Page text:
Illness onset dates suggest outbreak source gone
The Iowa Department of Public Health continues to receive reports of confirmed cases of Cyclospora infection, but officials think, because of the limited shelf life of fresh produce, the source of the outbreak has already been consumed or discarded.
The onset dates of the illness suggest ill people had eaten the contaminated food in mid-June, according to the IDPH.
“We know fresh produce [fruits and vegetables] has been implicated in previous Cyclospora outbreaks, and interviews with those who have been ill indicate vegetables were probably the source of this outbreak,” said IDPH Medical Director Patricia Quinlisk.
“The illness onset dates, coupled with the shelf life of fresh produce, make it very likely the vegetable that was the source of the outbreak has already been eaten or thrown away and will not cause anyone else to become ill,” Quinlisk continued.
Officials said at no time was an Iowa-grown fruit or vegetable suspected to be the cause of the outbreak, but the investigation is ongoing to ensure no continuing exposure to contaminated food and to try to understand how the food became contaminated in the first place.
IDPH encourages Iowans to make fruits and vegetables part of their daily diet and says it is always a good idea to wash all fresh fruits and vegetables thoroughly before eating.
Jefferson County Public Health Director Chris Estle said the IDPH’s EPI manual “Guide to Surveillance, Investigation, and Reporting” does not include any information about cooking the produce or boiling water to kill the parasite.
“It just comes back to being healthy when working with foods, washing your hands and following food safety protocols,” Estle said.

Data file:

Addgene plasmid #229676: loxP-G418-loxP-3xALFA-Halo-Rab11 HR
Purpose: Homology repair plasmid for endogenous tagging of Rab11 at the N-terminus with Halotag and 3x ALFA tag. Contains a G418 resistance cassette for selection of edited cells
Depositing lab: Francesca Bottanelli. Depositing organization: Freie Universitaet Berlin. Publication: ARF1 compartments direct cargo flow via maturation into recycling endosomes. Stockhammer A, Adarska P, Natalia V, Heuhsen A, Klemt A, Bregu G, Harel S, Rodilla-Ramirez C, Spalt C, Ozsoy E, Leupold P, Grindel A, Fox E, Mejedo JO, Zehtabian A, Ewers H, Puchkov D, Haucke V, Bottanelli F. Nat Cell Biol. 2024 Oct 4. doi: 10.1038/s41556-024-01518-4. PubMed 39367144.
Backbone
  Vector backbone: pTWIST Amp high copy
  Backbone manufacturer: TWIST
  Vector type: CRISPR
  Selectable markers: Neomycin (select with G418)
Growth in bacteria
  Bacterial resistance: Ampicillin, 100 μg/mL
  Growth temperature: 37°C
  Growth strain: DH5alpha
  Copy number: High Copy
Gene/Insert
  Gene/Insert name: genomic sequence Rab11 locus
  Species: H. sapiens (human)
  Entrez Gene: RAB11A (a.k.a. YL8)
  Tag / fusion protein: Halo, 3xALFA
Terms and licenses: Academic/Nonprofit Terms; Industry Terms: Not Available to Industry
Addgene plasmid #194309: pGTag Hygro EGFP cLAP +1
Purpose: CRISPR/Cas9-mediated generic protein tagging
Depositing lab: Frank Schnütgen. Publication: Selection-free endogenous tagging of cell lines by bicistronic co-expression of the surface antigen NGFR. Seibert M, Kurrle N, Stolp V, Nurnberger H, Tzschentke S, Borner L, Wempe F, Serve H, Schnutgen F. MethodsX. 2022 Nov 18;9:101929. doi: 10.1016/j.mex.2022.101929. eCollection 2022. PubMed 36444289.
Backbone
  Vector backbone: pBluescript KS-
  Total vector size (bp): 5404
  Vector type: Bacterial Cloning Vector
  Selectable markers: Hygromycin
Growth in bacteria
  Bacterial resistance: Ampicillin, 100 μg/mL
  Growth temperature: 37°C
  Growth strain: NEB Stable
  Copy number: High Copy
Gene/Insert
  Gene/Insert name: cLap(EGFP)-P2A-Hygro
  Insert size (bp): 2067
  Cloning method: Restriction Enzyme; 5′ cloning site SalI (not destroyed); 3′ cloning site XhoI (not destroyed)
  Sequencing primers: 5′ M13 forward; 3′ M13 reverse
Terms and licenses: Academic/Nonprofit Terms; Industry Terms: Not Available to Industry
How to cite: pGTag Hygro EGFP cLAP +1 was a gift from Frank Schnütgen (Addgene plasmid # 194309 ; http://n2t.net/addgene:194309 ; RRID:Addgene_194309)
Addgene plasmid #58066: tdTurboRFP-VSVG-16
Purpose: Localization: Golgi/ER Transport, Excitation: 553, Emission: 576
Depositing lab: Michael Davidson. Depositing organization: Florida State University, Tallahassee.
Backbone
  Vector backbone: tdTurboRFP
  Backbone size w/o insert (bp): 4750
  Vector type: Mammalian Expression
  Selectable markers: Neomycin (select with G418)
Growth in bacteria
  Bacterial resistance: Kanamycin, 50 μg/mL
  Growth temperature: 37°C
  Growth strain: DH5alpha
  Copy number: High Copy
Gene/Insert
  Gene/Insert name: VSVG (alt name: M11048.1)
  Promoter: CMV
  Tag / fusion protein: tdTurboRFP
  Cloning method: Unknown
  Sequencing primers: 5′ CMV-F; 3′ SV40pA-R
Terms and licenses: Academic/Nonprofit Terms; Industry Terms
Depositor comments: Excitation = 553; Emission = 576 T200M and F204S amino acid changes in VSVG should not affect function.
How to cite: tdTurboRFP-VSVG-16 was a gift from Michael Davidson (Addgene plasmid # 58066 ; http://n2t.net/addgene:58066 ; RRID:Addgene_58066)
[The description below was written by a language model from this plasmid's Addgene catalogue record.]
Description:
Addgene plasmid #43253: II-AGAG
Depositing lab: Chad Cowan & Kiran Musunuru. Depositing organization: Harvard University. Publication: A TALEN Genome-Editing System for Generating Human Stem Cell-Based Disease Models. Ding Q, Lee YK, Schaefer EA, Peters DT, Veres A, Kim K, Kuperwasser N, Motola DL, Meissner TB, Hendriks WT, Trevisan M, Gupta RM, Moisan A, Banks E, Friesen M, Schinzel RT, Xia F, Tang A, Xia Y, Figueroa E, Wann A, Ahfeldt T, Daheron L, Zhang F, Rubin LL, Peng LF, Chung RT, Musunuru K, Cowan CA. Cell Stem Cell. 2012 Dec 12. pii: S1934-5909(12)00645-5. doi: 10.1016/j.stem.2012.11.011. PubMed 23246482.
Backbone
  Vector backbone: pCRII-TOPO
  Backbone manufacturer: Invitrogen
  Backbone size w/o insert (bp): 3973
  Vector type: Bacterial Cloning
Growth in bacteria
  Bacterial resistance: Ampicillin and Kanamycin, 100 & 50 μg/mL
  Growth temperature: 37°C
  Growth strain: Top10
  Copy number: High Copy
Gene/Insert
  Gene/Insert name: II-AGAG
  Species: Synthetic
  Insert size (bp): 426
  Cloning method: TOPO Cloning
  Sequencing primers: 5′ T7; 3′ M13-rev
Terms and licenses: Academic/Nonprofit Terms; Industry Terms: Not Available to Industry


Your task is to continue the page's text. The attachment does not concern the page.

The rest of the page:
As of Tuesday, 81 cases of Cyclospora infections had been reported to IDPH, including one in Van Buren County and one in Keokuk County.
Linn County has reported the most cases, with 31, and Polk and Pottawattamie counties follow with five cases each and Black Hawk County has four. The remaining 19 reporting counties each have three or fewer cases.
Estle said no cases in Jefferson County had been reported to her as of this morning.
At least five people have been hospitalized. Many people report still being ill with diarrhea and some have had relapses.
Estle said many gastrointestinal tract infections have the same symptoms, and suggested if someone has had diarrhea for more than a couple of days, he or she visit their health care provider.
A specific laboratory test on a stool sample is used to identify the illness, and specific treatment, which is not typically used for more common diarrheal illnesses, is available, she said.
People become infected with Cyclospora by consuming food or water contaminated with the parasite, which causes a watery diarrhea that lasts an average of 57 days if untreated. Symptoms include: watery diarrhea, severe tiredness, loss of appetite, weight loss, bloating, increased gas, stomach cramps, nausea, vomiting, muscle aches and low-grade fever.
For information, visit www.idph.state.ia.us/EHI/Issue.aspx?issue=Cyclospora Outbreak Investigation.